Local historian solves First World War mystery of Lowestoft bombing victim

Local historian Ivan Bunn. Local historian Ivan Bunn.

Wednesday, September 3, 2014
3:49 PM

The mystery surrounding the only victim of a German bombing raid over East Anglia during the First World War has been solved – thanks to some detective work by a local historian.


It was thought the victim of the raid on August 9 1915 was a Helen Cook, of 86 High Street, in Lowestoft, who was said to have perished when a bomb fell in Lovewell Road. However, local historian and author Ivan Bunn has unearthed evidence that shows this was not the case. The only victim to die in that bombing raid was, in fact, 19-year-old Katie Marie Crawford, whose family lived at Oaklands Terrace, Kessingland.

There is no memorial or headstone to mark Miss Crawford’s last resting place, and no record of her death or burial was reported the local press.

But, after researching documents held at Lowestoft Record Office, where he works, Mr Bunn has found a copy of her death certificate which shows she died “from being crushed and suffocated as the result of a collapse of a house caused by the explosion of shell or bomb discharged from a hostile aircraft”.

The house in question was the corner shop run by pork butcher and general dealer, Arthur Stebbings, where Miss Crawford worked as a live-in kitchen maid.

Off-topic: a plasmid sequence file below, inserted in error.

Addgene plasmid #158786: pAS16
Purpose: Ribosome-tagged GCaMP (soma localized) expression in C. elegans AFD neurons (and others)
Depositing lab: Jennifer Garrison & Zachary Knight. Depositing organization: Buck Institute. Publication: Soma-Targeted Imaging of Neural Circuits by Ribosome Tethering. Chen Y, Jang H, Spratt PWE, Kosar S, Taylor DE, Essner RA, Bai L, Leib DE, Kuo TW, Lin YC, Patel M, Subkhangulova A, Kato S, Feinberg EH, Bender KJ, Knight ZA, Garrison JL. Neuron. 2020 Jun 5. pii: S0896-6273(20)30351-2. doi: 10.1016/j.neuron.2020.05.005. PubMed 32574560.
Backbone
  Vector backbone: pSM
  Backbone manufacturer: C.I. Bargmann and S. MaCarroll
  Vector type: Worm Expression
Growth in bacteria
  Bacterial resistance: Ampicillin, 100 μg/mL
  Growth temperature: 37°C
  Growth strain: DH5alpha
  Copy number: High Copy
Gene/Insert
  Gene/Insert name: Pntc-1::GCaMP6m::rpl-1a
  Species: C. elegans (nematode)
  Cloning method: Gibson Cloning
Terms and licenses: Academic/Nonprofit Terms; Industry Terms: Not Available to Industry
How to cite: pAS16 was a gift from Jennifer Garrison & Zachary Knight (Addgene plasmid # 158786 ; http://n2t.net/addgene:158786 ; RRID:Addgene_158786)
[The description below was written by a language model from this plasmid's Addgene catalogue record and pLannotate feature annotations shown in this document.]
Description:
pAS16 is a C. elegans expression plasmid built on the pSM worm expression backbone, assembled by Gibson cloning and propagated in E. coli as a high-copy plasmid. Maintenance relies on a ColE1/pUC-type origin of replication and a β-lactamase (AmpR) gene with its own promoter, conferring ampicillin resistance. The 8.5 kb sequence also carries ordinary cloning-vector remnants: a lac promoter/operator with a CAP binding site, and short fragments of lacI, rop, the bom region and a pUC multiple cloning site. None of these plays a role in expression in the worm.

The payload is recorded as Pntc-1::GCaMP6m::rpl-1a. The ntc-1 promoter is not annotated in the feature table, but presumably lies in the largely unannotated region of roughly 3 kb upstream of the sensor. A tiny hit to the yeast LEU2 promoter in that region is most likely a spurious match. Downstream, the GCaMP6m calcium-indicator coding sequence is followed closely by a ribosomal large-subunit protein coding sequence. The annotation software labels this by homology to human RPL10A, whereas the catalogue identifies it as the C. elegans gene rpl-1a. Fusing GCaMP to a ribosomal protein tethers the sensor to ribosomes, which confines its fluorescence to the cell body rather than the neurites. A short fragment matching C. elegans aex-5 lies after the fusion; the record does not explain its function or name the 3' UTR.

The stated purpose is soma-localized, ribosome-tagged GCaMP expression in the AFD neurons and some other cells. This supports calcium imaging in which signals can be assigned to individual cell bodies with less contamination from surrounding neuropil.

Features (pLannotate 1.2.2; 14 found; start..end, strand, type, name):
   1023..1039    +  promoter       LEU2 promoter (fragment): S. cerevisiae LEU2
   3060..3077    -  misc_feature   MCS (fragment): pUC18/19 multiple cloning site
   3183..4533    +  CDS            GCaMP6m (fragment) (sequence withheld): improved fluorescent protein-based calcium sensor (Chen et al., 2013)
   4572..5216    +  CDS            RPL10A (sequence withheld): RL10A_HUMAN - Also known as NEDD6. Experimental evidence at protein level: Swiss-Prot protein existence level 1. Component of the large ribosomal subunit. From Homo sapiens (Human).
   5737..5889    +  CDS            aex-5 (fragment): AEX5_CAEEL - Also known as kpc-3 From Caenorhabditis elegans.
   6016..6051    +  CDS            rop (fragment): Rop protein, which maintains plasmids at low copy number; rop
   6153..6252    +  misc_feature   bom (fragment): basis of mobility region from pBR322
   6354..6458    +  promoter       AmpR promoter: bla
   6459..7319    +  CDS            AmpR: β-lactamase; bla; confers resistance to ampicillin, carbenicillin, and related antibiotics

The aftermath of the Zeppelin raid on Lovewell Road, Lowestoft, on August 9, 1915.The aftermath of the Zeppelin raid on Lovewell Road, Lowestoft, on August 9, 1915.

She was buried in the graveyard at St Edmund’s Church, Kessingland, on August 16, 1915.

Against the entry in the burial register, the rector of Kessingland, the Rev Ralph B. Forster, added the following detail: “Killed by a bomb from a German Zeppelin in Lowestoft on Monday August 9th at 10.30pm. The girl was in service in Lowestoft and was to have been married in October. The Bishop of Norwich sent a letter to the parents in sympathy. The Zeppelin was seen in Kessingland and the explosions at Lowestoft were both seen and heard here.”

Exactly three years after their daughter’s death, Miss Crawford’s parents placed an ‘in memoriam’ notice in The Journal.

It said: “In ever loving memory of Katie M. Crawford, the beloved second daughter of Mr. and Mrs F. S. Crawford, 18 Oaklands Terrace, Kessingland, who was killed by an air raid on Lowestoft, August 9th, 1915, aged 19 years.

“I miss her when the morning dawns,

“I miss her when the night returns:

“I miss her here, I miss her there O, God! I miss her everywhere.

“From her sorrowing Mother, Father, Sisters and Brothers”.

Miss Crawford’s parents were Fredrick Sidney Crawford (aka Crowfoot) born in Kirkley in 1868 and Jane Elizabeth Crawford, (nee Bullard), born in Wrentham in 1876.

She was the second of their seven children. She was born in Pakefield on April 24, 1898 and was baptised there three months later, on July 10, 1898. After their marriage, the Crawfords lived in Lowestoft, Kirkley, Pakefield, Earsham and Beccles before finally settling in Kessingland circa 1914. Both of Miss Crawford’s paternal grandparents, Charles and Lucy Crawford (aka Crowfoot) died before she was born, but her maternal grandparents, George Bullard and Lydia Ann (nee Thacker), had moved to Lowestoft from Wrentham and were living in Kirkley by the early 1890s.

They eventually took up residence in Lorne Road and were living there at the time of the Zeppelin raid.

Also living close by with her family, at St Leonard’s Road, Kirkley, was Katie’s aunt, Edith Mary Gilbert (nee Bullard), the wife of William Gilbert. Edith was one of the younger sisters of Miss Crawford’s mother.

• For more in depth stories from the First World War, click here.